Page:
Culture

Doing everything a “Spider” can

spiderman

The Amazing Spider-Man

dir. Marc Webb

Release Date: Jul 03, 12


With that preamble out of the way, I’d like to apologize on behalf of every doubter, because The Amazing Spider-Man delivers the best rendition of the character to date. The film calls a do-over on the origin story, sticking closer to the comics (no more magical web powers from the spider bite, mercifully) while putting a fresher spin on Peter’s relationships and inner turmoil. Peter lost his parents as a boy when his father Richard’s study was ransacked one night, prompting them to leave Peter with his Aunt May (Sally Field) and Uncle Ben (Martin Sheen) before disappearing; eventually, they would turn up dead in a plane crash. As an angsty teenager, Peter (Andrew Garfield, wonderfully twitchy and halted) has to deal with not only a wealth of secrets suggested when he finds his father’s briefcase in the basement, but also the struggles of teenage life, chief among them his unrequited fixation on the lovely Gwen Stacy (Emma Stone).

The film doesn’t go to overly convoluted pains trying to distinguish itself as a new saga; Peter still gets bitten by a lab-engineered spider, and he still loses somebody close to him (a scene renewed by its shockingly abrupt  nature), which inspires him to put on a mask and become Spider-Man. What really distinguishes Webb’s film is the focus on Peter as human being with new powers over Peter as superhero; when he develops Spidey senses, he’s absolutely terrified, and Webb plays them at first as being akin to an amphetamine binge. Trying to put the pieces of his new gifts and his father’s untimely demise together, Peter fatefully turns to Dr. Curt Connors (Rhys Ifans), who’s continued work on the venture he started with Peter’s father, a serum that could give humans the ability to regenerate limbs and self-cure major illnesses. Pressured by Oscorp executives to begin human tests, Dr. Connors uses himself as Patient Zero and ends up turning himself into The Lizard, with superhuman strength and a truly warped moral compass.

That there are a series of big encounters between Spider-Man and The Lizard is inevitable, but the way in which the film parses them out makes The Amazing Spider-Man a breath of fresh, well-paced air in a blockbuster climate that increasingly values explosion-drenched, deafening catharsis over setpieces that serve to keep the story moving. (Even The Avengers, fun as it was, eventually fell victim to the former.) The sequences also escalate, starting with a daring bridge rescue that recalls Raimi’s first film while serving as a testing ground for both superhumans’ new gifts, and moving right through a vertigo-inducing showdown atop a skyscraper. A superhero movie this character-heavy lives and dies by the performances, though, and everybody answers the call. Garfield is a far cry from Tobey Maguire’s overly buff boyishness, instead playing a convincingly bookish misfit displaced from any real sense of origin and driven to find it on his own. Ifans is one of the best superhero movie villains in recent memory, moving even as he goes progressively more insane, and Stone’s Gwen Stacy is a perfect foil for the new Peter, bookishly attractive with an incredibly endearing sarcastic streak.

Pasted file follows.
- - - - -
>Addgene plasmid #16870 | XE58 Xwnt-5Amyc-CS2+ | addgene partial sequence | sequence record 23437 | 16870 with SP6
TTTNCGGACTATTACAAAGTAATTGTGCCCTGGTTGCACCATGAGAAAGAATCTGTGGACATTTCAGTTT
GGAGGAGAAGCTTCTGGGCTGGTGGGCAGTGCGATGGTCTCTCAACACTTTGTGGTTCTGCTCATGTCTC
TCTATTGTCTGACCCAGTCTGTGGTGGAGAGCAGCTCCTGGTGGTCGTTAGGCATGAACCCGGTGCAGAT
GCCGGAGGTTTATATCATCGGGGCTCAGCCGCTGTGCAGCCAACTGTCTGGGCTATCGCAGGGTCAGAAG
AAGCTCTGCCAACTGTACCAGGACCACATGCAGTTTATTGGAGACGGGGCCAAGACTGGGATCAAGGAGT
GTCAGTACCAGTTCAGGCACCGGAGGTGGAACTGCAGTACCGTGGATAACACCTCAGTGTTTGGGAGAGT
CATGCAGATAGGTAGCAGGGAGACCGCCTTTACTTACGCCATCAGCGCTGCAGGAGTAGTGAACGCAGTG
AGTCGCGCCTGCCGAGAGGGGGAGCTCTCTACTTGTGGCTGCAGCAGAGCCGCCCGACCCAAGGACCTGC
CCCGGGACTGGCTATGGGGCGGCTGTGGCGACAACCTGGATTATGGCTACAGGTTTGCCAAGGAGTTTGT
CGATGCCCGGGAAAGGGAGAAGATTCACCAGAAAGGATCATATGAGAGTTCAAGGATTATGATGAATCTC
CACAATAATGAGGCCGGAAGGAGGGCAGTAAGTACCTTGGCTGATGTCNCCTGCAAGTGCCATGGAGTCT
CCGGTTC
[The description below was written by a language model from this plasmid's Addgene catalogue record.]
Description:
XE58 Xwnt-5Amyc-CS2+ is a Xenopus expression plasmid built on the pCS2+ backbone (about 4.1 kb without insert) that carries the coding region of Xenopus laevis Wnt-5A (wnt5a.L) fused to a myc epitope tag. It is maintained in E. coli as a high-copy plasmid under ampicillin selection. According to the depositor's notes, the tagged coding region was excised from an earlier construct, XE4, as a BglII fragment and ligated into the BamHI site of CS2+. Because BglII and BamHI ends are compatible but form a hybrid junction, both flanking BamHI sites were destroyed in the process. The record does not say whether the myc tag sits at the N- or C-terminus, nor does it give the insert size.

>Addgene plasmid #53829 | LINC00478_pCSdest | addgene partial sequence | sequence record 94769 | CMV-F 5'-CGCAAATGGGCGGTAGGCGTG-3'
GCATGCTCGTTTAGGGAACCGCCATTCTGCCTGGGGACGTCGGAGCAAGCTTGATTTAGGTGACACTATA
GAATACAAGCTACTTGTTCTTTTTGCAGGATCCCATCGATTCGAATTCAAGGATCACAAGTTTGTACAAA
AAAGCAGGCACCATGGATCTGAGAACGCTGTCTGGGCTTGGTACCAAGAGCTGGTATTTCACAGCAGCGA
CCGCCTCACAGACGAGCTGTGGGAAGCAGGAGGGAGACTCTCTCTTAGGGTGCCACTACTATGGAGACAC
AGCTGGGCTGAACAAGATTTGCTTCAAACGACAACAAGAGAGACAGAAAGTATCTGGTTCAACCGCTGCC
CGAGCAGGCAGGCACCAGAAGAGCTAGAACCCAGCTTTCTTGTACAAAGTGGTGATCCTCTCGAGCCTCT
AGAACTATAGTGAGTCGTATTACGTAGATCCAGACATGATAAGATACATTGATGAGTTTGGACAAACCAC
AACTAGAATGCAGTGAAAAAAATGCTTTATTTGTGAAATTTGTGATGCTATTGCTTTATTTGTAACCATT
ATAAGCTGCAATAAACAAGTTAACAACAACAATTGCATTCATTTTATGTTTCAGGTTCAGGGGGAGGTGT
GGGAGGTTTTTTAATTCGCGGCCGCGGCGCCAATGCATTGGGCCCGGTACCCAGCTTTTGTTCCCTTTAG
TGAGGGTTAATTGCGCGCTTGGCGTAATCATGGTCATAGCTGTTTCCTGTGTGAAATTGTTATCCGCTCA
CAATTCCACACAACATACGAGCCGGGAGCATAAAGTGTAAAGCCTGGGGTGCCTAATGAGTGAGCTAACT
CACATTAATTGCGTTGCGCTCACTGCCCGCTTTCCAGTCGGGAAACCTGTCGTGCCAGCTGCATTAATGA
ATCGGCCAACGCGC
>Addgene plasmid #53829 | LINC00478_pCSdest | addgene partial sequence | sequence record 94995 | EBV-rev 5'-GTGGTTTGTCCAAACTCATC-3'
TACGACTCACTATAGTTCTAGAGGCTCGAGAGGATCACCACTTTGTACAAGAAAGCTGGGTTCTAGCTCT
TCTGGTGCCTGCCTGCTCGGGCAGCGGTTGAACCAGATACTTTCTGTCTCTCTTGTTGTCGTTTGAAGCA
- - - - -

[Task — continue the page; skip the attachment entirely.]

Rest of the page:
The Amazing Spider-Man also boasts a surprising clarity of focus. Though some may well be put off by the deliberation with which the origin story unfolds (the big action doesn’t really get going until nearly an hour in), the patience pays off. It’s rather exhilarating to see, in this summer of so many underwhelming tentpoles, a movie that actually remembers to be a movie even as a giant lizard creature is talking about biogenetics and flipping cars. For the first time in a while, you’ll actually want to see more sequels, to see Garfield lose his neuroses and become a more assured man when he can protect his city from whatever new and inhuman being awaits him, to see if he and Gwen will make it. This is everything that the comic book movie can, and hopefully one day will, become on a more frequent basis.